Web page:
PGI and the U.S. Farm Bill

The 2008 Farm Bill, Sec. 9012 Forest Biomass for Energy, has authorized $15 Million for 4 years for research. If appropriated with new money, agency managers will have the authority to further support the PGI. From the Farm Bill’s Manager’s Report on this section, “As part of this program, the Managers encourage the Secretary to work closely with the Pine Genome initiative (PGI), which would promote healthy forests and the development of new biofuels technology.”


Understanding the pine genome will have multiple benefits. Download our two-page summary.

Advanced biofuels Made fuel from forest biomass is superior to starch (food-based) sources for several reasons, including future fuel yield and increased greenhouse gas reductions.  The PGI benefits sustainable biofuel efforts by giving researchers a fundamental understanding of the formation of wood in trees.  In the near future, much of our biofuels will start in the forest.

Healthy forests are critical to maintain the ecosystem services we take for granted.  It would cost a small fortune to engineer systems providing the clean water, air, and recreation that forests give us.  Our forests are under attack from invasive species and a changing climate.  A conifer genome sequence will give us tools to thwart these threats by breeding robust trees to protect our forests.  

More carbon sequestration is possible by developing faster growing trees or ones that assimilate CO2 in the atmosphere more efficiently. Understanding why conifers are the largest and longest living organisms on our planet will help us design trees that are even better at sequestering carbon dioxide. The PGI will give us powerful tools in our fight against a changing climate.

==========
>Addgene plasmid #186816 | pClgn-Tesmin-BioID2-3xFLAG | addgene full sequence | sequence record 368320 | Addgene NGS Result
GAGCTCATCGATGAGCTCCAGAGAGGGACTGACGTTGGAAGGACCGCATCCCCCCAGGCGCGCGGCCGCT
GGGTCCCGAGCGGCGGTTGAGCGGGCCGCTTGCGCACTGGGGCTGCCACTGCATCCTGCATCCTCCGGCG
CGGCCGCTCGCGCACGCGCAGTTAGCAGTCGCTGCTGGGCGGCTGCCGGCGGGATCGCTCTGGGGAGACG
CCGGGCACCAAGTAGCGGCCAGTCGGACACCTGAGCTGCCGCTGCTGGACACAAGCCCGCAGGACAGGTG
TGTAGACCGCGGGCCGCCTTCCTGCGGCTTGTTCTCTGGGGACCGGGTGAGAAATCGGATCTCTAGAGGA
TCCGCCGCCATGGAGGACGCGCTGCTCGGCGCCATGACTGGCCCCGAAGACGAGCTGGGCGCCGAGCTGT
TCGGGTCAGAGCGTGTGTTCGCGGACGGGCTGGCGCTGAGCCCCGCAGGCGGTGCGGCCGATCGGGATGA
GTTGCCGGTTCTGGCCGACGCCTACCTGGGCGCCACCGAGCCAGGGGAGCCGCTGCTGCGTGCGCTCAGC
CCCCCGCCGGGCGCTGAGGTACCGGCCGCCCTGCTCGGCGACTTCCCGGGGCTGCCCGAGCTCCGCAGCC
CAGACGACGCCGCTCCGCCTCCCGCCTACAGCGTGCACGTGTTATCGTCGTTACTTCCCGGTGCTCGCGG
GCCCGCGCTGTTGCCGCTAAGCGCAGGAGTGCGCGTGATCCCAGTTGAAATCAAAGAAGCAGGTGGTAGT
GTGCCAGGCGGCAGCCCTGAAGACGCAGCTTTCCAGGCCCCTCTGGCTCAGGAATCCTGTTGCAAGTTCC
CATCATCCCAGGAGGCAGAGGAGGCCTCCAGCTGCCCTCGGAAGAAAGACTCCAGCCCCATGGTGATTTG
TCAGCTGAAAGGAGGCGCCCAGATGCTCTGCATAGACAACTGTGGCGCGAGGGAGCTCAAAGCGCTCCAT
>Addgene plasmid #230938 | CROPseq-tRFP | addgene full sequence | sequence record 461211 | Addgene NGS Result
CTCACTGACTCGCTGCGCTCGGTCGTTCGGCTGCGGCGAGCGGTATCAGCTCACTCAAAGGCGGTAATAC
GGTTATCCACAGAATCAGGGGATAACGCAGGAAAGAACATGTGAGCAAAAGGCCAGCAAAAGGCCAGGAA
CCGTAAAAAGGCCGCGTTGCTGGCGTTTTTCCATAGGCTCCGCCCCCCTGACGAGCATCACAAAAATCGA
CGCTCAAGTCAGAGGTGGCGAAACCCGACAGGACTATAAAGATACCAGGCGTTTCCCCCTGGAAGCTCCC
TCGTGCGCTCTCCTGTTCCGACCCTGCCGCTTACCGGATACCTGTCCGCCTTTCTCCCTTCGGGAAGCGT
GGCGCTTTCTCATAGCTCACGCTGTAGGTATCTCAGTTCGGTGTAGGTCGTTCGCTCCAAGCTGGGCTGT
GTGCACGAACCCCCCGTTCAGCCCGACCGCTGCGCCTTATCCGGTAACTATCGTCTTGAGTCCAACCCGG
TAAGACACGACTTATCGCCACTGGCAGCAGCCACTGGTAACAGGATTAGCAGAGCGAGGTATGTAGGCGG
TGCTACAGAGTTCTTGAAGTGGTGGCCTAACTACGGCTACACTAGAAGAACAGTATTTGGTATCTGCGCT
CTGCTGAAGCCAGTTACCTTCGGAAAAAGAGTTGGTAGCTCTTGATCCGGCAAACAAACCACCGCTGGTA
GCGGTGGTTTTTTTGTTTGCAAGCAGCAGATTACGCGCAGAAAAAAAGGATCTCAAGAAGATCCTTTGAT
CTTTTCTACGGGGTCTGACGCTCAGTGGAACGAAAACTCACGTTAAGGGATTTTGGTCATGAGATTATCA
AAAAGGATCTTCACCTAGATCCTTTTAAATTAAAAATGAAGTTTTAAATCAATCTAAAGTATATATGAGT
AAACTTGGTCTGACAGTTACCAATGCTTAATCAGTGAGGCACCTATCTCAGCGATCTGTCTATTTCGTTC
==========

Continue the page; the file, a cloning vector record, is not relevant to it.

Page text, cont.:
Better forest products are made from better trees. With advanced forest biotechnologies and a decoded pine genome, tree breeders will be able to grow highly specialized trees that are straighter with more usable wood for making lumber. Better, faster growing trees are more profitable for small tree farms, putting the economic incentive back into keeping our lands forested and rural economies flourishing.

And that's not all. Supporting conifer research throught the PGI will also:

Though conifers have a genome seven times larger than humans, the science of DNA sequencing has advanced to put the pine genome sequence within our reach. We are at a point where the social and environmental benefits far outweigh the costs of decoding the pine-genome.  Thanks to the rapid advances in sequencing and grants for conifer genomic research from the U.S. Forest Service (USFS) and the Cooperative State Research, Education, and Extension Service (CSREES), the National Science Foundation (NSF) and the Department of Energy (DOE), decoding a representative conifer genome is attainable now. Go to the Deliverables page for details about PGI research and funding.

Why Decode a Pine Genome?

Understanding the biology of pines and other conifer species is important to maintaining a sustainable forest products market. For example, in the U.S. alone well over 1 billion pines and other conifers planted annually. By 2040 it is expected these plantations will provide about 70 percent of the U.S. timber supply. Even today, timber has the highest annual farm gate value of any crop other than corn.

The emphasis on unlocking the pine genome has advocates throughout the world because an accomplishment in any coniferous forest-tree species will have application to other conifers. Scientific expertise and collaboration is being offered from countries such as Argentina, Brazil, Chile, Uruguay, Australia, New Zealand, and regions from Asia, Southern Africa, Europe and Scandinavia.